The prospect of the ­independence referendum has slowed the sale of ­sporting estates because of a reluctance to put the ­properties on the market, one of ­Scotland's leading agents has said.

Strutt and Parker said the number of estates changing hands had fallen in 2013, with the overall value of such properties dropping by almost half compared with previous years.

Partner Robert McCulloch said that over the last five years an average of 17 estates had been sold in Scotland each year, at a combined price of £63 million annually. By the end of November this year, however, just seven estates worth a total of £35m had been sold.

Mr McCulloch, who specialises in buying and selling farms and estates, said the "easy and obvious" factor was the uncertainty caused by the referendum.

He said: "We have a number of people from the UK and abroad, who are very aware of the referendum debate, but they are still keen to buy an estate in Scotland.

"But prospective vendors who don't have to sell their property, appear to think they should see how it plays out and take the plunge thereafter.

"They seem to think the uncertainty created by the referendum will ­negatively impact on the price they could achieve, so they hesitate."

Mr McCulloch said that despite the fall in sales, his team had its busiest and most productive year since the start of the recession in 2008 and the market in farms remained very strong.

His company had offered for sale 18 farms situated in 11 different counties with a combined asking price of more than £28.8 million. As the year ends, 15 of these had been sold or were under offer at a combined total price of just in excess of £28m.

He said: "This market has been strong because the buyers are generally existing farmers from within the UK. They are often well funded and the banks are prepared to lend to them."

Mr McCulloch said there had been very few Highland sporting estates for sale this year which were offering top quality deer stalking and no driven grouse moors.

"Yet this type of property remains in strong demand," he said.

He added, however, the company had sold several important estates. North Dryburgh Estate in the Borders, which offered salmon fishing on the River Tweed, was on the market at offers over £3.5m and achieved in excess of that.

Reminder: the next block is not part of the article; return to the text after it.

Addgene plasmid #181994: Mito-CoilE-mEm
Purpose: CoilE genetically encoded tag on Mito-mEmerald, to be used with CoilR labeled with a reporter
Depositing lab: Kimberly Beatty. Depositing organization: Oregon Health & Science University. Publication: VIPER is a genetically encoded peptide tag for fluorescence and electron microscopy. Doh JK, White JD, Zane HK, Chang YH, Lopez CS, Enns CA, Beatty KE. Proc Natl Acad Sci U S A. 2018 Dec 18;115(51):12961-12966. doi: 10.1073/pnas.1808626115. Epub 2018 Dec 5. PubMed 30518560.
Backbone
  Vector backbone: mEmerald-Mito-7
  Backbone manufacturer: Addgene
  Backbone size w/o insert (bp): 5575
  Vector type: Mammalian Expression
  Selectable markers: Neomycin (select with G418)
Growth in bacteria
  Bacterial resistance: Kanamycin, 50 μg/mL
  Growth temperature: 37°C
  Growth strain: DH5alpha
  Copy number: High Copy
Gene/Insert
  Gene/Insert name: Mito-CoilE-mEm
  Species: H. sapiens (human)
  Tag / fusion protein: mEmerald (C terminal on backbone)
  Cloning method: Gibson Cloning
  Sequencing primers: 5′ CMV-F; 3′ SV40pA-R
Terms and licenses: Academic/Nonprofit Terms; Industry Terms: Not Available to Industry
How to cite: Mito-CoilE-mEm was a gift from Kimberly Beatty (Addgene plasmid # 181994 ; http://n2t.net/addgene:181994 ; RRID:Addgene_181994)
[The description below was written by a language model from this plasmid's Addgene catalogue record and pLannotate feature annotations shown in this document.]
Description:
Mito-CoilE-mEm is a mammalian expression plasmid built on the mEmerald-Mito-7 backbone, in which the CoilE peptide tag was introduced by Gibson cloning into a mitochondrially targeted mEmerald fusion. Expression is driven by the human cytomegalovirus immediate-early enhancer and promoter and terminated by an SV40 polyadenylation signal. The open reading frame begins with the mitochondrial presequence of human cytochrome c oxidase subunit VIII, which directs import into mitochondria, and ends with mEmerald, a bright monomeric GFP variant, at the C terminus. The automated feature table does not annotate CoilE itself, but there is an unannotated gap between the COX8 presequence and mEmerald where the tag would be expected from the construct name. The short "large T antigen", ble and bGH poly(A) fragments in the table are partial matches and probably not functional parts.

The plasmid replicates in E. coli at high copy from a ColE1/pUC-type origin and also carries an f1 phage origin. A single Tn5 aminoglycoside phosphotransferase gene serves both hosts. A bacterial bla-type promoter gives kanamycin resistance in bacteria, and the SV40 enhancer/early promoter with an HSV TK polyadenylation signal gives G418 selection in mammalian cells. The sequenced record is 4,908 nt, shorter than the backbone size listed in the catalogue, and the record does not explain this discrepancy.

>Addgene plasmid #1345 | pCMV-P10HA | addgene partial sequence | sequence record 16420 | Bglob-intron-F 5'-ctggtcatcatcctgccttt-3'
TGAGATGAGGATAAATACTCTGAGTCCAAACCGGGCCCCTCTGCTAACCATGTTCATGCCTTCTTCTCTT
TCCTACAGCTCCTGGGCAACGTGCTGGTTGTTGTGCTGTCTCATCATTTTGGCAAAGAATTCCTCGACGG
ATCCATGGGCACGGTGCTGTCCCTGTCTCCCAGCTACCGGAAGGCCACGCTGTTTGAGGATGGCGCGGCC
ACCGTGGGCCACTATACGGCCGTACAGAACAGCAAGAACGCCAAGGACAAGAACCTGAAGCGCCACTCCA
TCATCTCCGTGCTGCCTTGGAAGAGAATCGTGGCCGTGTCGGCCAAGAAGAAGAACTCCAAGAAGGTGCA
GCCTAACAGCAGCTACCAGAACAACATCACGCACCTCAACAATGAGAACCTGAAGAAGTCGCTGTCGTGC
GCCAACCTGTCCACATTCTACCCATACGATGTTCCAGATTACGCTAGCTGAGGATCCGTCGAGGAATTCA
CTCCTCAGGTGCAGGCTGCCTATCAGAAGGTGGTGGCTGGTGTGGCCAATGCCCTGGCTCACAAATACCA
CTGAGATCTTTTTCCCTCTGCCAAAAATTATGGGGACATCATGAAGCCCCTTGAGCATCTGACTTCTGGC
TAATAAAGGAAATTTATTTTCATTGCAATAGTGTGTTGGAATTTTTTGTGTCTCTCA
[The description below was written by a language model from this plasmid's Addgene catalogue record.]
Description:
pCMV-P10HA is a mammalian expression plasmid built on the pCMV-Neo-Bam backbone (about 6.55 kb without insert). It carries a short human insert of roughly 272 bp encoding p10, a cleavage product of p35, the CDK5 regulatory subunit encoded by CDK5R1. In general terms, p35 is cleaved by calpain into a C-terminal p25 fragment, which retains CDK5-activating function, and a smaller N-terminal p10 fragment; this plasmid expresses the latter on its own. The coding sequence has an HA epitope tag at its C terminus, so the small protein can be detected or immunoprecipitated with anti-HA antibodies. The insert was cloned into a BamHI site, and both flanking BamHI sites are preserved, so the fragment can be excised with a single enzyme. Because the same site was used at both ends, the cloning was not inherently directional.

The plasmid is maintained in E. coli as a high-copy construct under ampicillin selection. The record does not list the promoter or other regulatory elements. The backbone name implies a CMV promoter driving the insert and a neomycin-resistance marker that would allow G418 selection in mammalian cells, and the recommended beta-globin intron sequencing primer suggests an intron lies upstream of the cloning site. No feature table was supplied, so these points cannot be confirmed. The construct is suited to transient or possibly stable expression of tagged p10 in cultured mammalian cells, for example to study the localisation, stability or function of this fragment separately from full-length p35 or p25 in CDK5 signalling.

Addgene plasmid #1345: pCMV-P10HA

Mayen Estate in Aberdeenshire, which includes a house, fishing on the River Deveron, farming and sporting interests, was sold for over the £4m asking price.

Meanwhile, there is serious interest in Balavil Estate near Kingussie which extends to about 7500 acres running from the River Spey up into the Monadhliath Mountains.

It is on the market at around £7m, offering a combination of farming, red deer and roe deer stalking, driven grouse and pheasant shooting, salmon fishing and commercial forestry.

"There has been a number of viewings by prospective purchasers from within and outside the UK," Mr McCulloch said.

Balavil has a colourful past, imagined and real. It featured in the TV series Monarch of the Glen, as the home of Lord Kilwillie, as played by Julian Fellowes, later the creator of Downton Abbey.

The house was built by the sometime 18th century colonial administrator and MP for a constituency in Cornwall, James Macpherson.

He gained fame and ­notoriety in the 1760s for the literary sensation of apparently finding and translating ancient Gaelic works of Ossian, the legendary Celtic warrior and bard.

In fact much of it was his creation.

The Gaelic-speaking Macpherson had been born in the area and died in Balavil, but was buried in Westminster Abbey.